The play tells the story of Vincent, a young gay man struggling to reconcile his sexual feelings with his deeply religious upbringing.
His parents, a stern but loving Baptist minister and his dutiful wife, have raised their son to be pious and polite — and quietly buried the obvious signs of his homosexuality beneath years of prayer and praise.
But when Vincent meets Robert, a bold and confident gay teen in his father’s congregation, Vincent’s repressed longings eventually surface and romance blossoms.
The production gains much from its creative use of casting and scenic decoration.
Except for the four principals and an older version of Vincent — serving as narrator — the rest of the 10-person cast is fluid, playing a variety of roles and serving as a kind of pop-biblical radio choir.
In the black box Studio Six at Swain Hall, chairs, risers and a giant cross serve as church pews, horse stables, bath tubs and camp fires, among other props and scenic pieces.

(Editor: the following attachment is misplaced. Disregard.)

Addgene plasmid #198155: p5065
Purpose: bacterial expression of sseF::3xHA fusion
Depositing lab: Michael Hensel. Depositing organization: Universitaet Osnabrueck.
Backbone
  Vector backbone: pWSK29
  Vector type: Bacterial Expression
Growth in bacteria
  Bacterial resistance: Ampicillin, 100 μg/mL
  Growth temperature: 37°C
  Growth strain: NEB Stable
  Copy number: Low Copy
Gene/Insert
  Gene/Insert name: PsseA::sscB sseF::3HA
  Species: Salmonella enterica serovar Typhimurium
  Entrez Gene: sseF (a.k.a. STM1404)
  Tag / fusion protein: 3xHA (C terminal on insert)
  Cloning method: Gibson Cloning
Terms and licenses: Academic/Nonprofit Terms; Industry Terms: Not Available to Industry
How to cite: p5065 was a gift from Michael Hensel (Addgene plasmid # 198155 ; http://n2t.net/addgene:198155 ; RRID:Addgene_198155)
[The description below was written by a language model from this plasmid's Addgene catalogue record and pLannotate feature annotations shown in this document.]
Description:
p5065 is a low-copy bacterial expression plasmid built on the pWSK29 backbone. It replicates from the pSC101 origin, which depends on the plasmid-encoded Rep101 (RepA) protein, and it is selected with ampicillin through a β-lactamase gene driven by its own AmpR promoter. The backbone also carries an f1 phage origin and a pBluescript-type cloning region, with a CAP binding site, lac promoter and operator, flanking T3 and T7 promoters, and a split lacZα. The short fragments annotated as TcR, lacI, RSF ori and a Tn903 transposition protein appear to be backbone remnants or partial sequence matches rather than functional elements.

But the true strength of the production is its talented and musically delightful cast.
As the older Vincent, recent alumni Sean Casserly was a winning narrator.
Looking back at his sexually frustrated youth, Casserly’s Vincent is poised and funny, telling the tale as if it is truly his own.
It helps that the young Vincent, played by sophomore Mason Cordell, is equally lovable, taking the awkward teen to a comically charming hilt. His budding relationship with the equally charming Vincent — 2010 alumnus Phil Denny — is believable in its expectant, gawky tension.
As Daddy and Momma, Alan Maule and Andrea Powell show true patience and grit in their attempts to rationalize their love for their gay son with their love for a God that might not be so accepting.
“Anything you’re afraid to say, you say it to music,” Vincent says early in the opening number, and the music choices — a mix of pop hits and familiar hymns that serve as emotional indicators — are mostly winning.
The production’s most powerful moment comes as chorus member Susan Burcham softly sings the Counting Crows’ classic “Colorblind” and the two boys share a peaceful evening on a mountain top — defiantly holding hands as they face their Lord.
The play’s refusal to delve into politically-tinged debate and focus on the love at the core of the story make it a truly moving piece.
Storytelling isn’t always easy, but the University is fortunate to have a storyteller as gifted as Ferguson.